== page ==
September is a wonderful time of year to go wine tasting. Wine is necessarily grown in warm climates, and by September the heat has slackened a bit so it’s more comfortable to pass through the vineyards. And even better you’re there to watch the process of transforming agriculture into art: harvesting grapes, pressing them and turning them into wine. There’s something romantic about watching grapes being picked, placed in baskets and walked over to nearby trucks that will soon be piled high heading to the press pads.
September is a terrible time to go wine tasting. There is a constant threat of rain. The roads that were never too easy to travel at the best of times are packed with trucks that are heading, full of grapes, to the wineries. Even worse, you get to be a witness to the transformation of art into industry, turning nature’s bounty into a factory product. If you get there on the right day, you might still be able to see vines with great clusters hanging from them. A day later and the vines are bare. And all you can see as you watch the grapes being harvested are ill-treated migrant farm workers.
Okay, you must be asking, which is it? Is harvest time a good time to go to Wine Country or not. And the answer, of course, is both. (If you’re going wine tasting in Australia, Chile, Argentina or South Africa, harvest is likely to be in February or March, but let’s keep this simple.)
For personal and business reasons, we often travel in September and our voyages almost always include wine tasting. This works better in especially hot years; the 2014 harvest in Northern California began in July in some vineyards. Thank you, global warming. August is the usual time to pick grapes in much of Italy. So we have experienced all the positives and negatives of the vendange, as the French would put it.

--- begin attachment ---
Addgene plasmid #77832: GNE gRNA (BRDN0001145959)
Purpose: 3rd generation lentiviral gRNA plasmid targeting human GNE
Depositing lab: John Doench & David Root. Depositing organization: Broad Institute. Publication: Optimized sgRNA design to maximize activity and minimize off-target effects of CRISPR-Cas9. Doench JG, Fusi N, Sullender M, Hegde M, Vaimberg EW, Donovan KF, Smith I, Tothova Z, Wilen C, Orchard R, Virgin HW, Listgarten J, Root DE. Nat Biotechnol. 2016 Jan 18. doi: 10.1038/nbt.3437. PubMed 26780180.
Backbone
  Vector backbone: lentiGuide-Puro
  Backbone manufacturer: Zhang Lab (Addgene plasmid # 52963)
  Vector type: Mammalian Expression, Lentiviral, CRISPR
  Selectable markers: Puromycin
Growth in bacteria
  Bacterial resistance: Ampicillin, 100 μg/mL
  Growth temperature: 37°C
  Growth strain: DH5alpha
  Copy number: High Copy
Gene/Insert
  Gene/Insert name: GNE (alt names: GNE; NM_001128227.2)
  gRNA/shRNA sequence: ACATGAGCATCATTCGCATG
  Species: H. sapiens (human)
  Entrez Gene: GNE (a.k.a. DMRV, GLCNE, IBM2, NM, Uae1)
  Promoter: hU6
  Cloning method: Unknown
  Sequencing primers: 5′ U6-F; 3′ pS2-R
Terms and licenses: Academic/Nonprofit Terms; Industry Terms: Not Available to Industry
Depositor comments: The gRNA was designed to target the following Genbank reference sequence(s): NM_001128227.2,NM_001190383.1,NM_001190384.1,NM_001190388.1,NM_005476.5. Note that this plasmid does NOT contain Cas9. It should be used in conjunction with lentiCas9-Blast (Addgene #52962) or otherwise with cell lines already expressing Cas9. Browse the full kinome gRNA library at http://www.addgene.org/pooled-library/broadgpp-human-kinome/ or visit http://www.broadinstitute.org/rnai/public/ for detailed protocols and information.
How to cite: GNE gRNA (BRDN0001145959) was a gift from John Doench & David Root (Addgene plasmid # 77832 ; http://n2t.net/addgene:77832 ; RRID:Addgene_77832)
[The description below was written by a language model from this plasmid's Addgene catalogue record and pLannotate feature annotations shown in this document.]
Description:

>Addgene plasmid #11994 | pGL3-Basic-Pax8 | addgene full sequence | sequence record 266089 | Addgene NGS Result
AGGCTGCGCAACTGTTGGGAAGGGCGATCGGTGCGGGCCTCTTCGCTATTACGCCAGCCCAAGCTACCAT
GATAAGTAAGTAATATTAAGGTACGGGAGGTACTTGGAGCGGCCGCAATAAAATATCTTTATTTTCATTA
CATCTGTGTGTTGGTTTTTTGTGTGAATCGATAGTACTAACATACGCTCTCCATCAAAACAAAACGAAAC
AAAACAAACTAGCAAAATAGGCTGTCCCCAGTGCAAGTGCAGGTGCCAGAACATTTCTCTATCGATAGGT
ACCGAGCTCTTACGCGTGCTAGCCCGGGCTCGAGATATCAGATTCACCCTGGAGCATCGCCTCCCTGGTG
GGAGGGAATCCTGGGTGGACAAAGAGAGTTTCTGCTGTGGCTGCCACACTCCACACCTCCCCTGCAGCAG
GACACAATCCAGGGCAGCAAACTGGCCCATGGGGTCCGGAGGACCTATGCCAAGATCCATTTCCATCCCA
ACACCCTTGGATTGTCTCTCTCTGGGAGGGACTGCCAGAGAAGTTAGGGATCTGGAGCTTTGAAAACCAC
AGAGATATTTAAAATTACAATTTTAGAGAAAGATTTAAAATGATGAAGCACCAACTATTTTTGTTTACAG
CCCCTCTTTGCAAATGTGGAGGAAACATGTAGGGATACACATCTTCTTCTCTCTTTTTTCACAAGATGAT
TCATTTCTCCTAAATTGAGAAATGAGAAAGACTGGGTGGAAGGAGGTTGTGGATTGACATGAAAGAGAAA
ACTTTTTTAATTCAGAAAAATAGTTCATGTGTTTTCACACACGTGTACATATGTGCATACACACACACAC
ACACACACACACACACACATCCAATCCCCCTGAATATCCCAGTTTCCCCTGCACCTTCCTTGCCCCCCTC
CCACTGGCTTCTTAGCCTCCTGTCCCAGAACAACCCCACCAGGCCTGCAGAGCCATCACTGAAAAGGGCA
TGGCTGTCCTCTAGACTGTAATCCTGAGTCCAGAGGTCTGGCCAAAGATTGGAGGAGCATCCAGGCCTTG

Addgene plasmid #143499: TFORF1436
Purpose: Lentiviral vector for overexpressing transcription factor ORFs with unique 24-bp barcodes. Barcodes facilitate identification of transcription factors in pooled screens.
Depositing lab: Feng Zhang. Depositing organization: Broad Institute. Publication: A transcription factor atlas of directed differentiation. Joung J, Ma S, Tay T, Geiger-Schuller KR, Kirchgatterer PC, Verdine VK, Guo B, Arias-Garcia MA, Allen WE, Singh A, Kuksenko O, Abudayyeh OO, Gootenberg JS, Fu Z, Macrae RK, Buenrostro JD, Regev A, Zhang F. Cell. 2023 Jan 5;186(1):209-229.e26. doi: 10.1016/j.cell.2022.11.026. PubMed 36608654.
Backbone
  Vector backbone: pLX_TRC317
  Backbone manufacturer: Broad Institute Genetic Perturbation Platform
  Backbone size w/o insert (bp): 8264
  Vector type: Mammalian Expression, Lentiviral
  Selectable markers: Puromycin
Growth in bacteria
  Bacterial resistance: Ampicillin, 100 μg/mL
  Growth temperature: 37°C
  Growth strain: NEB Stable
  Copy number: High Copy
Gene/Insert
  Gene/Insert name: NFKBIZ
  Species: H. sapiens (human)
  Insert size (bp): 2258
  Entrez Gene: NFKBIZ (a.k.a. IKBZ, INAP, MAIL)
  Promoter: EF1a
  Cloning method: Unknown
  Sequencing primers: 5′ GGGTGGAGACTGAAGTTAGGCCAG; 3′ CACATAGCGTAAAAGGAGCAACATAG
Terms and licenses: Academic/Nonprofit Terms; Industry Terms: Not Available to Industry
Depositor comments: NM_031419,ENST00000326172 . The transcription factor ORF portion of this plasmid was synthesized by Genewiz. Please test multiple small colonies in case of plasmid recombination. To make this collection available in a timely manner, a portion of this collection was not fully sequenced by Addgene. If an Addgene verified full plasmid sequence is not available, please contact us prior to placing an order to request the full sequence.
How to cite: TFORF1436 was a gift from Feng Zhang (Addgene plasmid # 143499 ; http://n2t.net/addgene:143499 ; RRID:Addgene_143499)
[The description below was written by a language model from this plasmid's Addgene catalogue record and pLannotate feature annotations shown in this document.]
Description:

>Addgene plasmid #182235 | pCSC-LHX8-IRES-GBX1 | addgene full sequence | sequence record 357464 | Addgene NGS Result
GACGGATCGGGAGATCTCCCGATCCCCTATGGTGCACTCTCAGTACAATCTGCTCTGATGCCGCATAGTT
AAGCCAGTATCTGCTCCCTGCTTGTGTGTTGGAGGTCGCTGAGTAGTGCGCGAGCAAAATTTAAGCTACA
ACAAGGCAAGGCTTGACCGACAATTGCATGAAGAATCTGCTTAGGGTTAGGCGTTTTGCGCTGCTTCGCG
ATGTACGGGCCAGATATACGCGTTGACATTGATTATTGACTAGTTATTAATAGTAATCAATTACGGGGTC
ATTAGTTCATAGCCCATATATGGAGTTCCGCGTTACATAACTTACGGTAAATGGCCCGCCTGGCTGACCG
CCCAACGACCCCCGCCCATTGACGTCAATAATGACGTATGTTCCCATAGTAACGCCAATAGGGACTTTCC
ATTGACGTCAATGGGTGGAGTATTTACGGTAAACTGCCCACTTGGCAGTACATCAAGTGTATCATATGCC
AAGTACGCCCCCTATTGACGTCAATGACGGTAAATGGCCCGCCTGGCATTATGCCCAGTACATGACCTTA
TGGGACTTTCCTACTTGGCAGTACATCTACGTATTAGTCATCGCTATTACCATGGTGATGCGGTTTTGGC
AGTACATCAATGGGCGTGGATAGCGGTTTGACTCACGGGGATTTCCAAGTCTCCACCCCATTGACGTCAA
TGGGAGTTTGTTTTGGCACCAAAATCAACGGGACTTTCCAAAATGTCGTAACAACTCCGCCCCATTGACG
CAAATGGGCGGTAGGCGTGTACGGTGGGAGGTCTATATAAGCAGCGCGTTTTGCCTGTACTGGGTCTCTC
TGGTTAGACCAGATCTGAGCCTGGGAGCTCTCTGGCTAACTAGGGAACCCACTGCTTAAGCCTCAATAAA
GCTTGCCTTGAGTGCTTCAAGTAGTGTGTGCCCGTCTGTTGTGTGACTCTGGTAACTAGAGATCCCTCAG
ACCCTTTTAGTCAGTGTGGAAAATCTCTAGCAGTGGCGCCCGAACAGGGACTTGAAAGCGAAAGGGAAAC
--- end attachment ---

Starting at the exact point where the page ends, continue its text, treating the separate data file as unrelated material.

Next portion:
The biggest question is how does the time of year affect the wine tasting experience. If you’re traveling in an area where the wineries you’d like to visit are large, well-funded and likely to derive significant revenue from vinotourism, your wine tasting experience should be only minimally affected. They have lots of bottles on hand and the tasting room employees are servers, unlikely to be in the fields filling baskets. But you may not find all the wines you’d like to taste because they have all been previously consumed. Worst of all, you may find that some wineries are closed, because they have sold out the previous year’s wines and haven’t made this year’s yet. We encountered this in California’s Central Coast at Linne Calodo and Booker wineries in 2011. So call before you go.
In areas where the wineries are all or mostly small family affairs, you are indeed more likely to find the doors locked while moms, dads, kids and cousins are out in the vineyards bringing in the crops. This recently occurred when we were out tasting in Beaujolais. “Desolé, monsieur” a somewhat grimy teenager would shrug. The only choice left to us was to taste the wines served in the local cooperatives. These are open in all seasons and you do get a good education about the grapes and winemaking practices of the area. Unfortunately, the wines most of them pour are good but hardly representative of the quality that attracted you to that region of Wine Country to begin with.
Should you go wine tasting at harvest time? Yes, you should, because you should experience all the seasons that pass through Wine Country. Each month has its attractions and drawbacks, so there’s no perfect time of year. All the same, if you are new to the fun of wine tasting, it might be better to hold off on being a “part” of the crush until you know better what you are likely to get.